It’s Alex’s 12th birthday, so let’s catch up with the not-so-little guy. Sometimes I regret not keeping the “family blog” thing going. You’d think if I was concerned for the privacy of my kids — which was ostensibly the reason that I stopped — I could at least have kept a private journal or something. But, no. If my writing isn’t going to be read, then it also isn’t going to be written.
Still, I do hope to revive Lea’s homeschool blog when that gets going again in a few weeks. So I think an Alex report is well overdue.
If you’re just joining us: Alex has Fragile X syndrome, a chromosomal disorder that packs quite a wallop. He has a severe learning disability, and it’s hard to imagine to what degree he will be a functional adult. He can read short sentences, and he is good at learning routines and schedules, and it’s kind of startling how he understands basic technology: We got a new DVD player last month, and he took the remote and got his movie playing, with subtitles (as he prefers), without my needing to show him anything. I’m still not sure how that happened.
Once upon a time I worked with him daily on reading and counting coins, but I don’t do that nearly enough these days. When he comes home from school (which runs more-or-less all year round), he is not anxious to sit back down and do further work with me: It takes a mighty reward just to get him to do his homework, which generally consists of copying a few words, or drawing a line from a sentence to a picture illustrating that sentence (“The fish is wearing a hat.”), or adding things up with a calculator and writing in the answers.
He gets more enjoyment out of practical work: When I take him shopping with me, it’s his job to find all the food. If he’s in a good mood, he’ll thrust his arms into air with each item added to the shopping cart, with a hearty, “Yes! I did it!” And if he’s in a bad mood, he’ll run away from me as fast as he can or throw himself on the floor.
Alex is still very much into cars and trains, and also rolling suitcases. The people at the local Sears have grown used to the kid who comes there several times a week, skipping happily ahead of his dad, to look at suitcases and ride the elevator a few times. If Alex isn’t in the mood for Sears, we’ll go to McDonald’s for some fries and so he can play in the indoor playground — or, rather, stand there, watching the others play. Or maybe we’ll go to Eisenhower Park, near our house, which has a very nice playground designed with special-needs kids in mind. That’s where the picture above was taken a few weeks ago.
We are constantly tweaking his medication, using the “educated guess” system. He had a miserable day in school last Friday, even going so far as to hit another student. We thought maybe his meds weren’t kicking in soon enough, and started giving them to him earlier — indeed, while he is still in bed. Slap the Daytrana patch on him, give him his pills, and he can go back to sleep for another hour or so. The e-mail yesterday that Alex had an awesome day came as a huge relief. It’s alarming, the degree to which my wife and I are making this up as we go along, but at least we sometimes get it right, if only temporarily.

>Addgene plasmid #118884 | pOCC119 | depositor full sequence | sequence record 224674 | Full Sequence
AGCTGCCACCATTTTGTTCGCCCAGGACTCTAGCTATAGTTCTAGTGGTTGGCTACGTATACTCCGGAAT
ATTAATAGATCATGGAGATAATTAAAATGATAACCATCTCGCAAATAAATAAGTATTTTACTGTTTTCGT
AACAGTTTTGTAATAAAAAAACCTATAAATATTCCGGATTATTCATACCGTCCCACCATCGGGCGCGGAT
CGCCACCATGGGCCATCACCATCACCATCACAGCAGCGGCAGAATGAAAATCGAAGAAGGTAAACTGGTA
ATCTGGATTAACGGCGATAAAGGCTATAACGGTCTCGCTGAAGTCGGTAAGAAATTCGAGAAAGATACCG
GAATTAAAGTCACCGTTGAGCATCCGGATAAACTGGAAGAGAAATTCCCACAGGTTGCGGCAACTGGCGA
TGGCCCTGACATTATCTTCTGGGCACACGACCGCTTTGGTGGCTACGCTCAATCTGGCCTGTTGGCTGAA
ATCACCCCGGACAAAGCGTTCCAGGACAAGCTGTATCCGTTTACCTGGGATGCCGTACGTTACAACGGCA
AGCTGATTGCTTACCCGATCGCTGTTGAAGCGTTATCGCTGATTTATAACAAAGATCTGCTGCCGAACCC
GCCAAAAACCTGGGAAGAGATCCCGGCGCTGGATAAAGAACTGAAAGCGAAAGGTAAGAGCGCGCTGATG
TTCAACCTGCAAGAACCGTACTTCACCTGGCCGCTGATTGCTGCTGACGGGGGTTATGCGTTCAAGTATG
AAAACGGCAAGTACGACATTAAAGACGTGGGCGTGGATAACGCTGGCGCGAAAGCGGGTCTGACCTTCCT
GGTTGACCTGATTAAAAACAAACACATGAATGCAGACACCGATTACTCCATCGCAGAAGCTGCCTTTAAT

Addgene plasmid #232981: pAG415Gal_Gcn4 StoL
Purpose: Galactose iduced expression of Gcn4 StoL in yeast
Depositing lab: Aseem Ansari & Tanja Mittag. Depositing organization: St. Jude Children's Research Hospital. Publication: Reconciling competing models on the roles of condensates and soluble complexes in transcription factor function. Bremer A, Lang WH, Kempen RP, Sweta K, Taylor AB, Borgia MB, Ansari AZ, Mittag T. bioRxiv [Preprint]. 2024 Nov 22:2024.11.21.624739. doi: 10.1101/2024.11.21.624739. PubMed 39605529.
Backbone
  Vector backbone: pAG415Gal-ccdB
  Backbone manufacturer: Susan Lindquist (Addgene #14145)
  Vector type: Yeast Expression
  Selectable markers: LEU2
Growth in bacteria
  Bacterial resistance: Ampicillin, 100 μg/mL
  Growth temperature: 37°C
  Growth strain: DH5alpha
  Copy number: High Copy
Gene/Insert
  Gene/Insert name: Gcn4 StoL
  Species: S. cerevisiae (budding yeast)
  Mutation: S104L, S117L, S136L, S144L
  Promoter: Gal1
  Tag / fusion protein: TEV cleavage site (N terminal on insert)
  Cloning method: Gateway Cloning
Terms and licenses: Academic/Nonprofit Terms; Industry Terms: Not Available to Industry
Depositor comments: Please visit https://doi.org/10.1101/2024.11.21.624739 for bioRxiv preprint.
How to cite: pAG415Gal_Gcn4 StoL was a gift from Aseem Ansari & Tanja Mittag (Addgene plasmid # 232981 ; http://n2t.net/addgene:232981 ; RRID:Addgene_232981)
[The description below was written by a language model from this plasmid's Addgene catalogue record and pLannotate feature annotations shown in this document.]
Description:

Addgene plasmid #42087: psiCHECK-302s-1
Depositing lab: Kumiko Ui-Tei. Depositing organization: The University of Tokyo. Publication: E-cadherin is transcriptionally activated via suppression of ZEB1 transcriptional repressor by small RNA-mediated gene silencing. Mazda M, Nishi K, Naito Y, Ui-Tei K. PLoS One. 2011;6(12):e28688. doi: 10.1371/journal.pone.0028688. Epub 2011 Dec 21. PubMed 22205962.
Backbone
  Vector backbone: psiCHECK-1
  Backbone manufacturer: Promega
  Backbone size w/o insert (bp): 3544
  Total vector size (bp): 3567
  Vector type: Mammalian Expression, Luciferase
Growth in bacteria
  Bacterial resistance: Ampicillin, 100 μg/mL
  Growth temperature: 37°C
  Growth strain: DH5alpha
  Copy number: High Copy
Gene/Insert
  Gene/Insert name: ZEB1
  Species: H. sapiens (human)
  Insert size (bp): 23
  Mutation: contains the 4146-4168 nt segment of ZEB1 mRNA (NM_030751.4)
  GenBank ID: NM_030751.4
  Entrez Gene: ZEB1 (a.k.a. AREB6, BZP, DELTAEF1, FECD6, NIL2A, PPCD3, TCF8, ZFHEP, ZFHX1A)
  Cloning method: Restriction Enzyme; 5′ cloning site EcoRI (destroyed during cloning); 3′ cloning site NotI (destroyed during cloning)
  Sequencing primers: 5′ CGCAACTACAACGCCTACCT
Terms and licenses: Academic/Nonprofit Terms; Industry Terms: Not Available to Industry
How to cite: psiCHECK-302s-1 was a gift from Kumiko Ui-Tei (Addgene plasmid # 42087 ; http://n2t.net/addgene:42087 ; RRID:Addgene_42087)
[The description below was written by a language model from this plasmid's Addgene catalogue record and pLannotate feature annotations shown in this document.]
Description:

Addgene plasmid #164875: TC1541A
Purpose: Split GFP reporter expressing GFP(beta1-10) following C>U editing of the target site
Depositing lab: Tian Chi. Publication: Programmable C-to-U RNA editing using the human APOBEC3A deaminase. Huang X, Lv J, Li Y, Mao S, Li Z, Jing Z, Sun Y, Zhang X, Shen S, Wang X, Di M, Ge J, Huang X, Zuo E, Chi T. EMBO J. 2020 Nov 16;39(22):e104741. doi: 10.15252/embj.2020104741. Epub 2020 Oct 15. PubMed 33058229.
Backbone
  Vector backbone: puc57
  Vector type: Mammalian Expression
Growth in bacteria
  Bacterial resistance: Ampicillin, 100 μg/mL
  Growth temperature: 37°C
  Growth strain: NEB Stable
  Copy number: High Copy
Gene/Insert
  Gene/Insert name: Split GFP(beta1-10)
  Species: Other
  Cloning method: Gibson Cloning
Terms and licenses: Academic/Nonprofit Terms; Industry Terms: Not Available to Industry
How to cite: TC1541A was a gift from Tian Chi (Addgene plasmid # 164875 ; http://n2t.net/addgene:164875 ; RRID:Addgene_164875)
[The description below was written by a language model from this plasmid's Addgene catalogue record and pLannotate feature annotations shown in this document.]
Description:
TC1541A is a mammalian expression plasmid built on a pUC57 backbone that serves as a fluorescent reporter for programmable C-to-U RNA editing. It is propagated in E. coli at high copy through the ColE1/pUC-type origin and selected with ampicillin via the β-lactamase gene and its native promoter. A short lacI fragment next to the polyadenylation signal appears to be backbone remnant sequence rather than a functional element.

Still on the horizon are the drugs that are supposed to change everything. They’ve essentially cured the symptoms of Fragile X in mice at this point. Testing on humans continues at a maddeningly glacial pace. A few weeks ago it was announced that the major drug company Roche was allying itself with the main company behind these new drugs, which should help autistic kids as well as Fragile X kids. (I suspect that autism is the big jackpot for these folks, with less-common Fragile X a side beneficiary.)
We try not to think about these drugs and what they might one day mean for Alex. We also try not to be overly concerned about what Alex’s adult life is going to be like — a life that is rushing towards us at something close to the speed of sound. My wife has prepared some of the groundwork, looking into group homes run by the state, and this year we finally set up the funding for a special-needs trust. (Although the trust itself does not yet exist. I should probably do that.) I can easily see Alex hanging on with us indefinitely, plopped on the sofa, watching Pixar movies on TV or videos of trains and garbage trucks on YouTube, on his iPad. I also know that “indefinitely” is not the same thing as “forever,” and that we need to eventually figure out a real gameplan here.
Today, though, I think the main focus is going to be on cupcakes with candles in them. He can’t really blow them out, but I’ll help.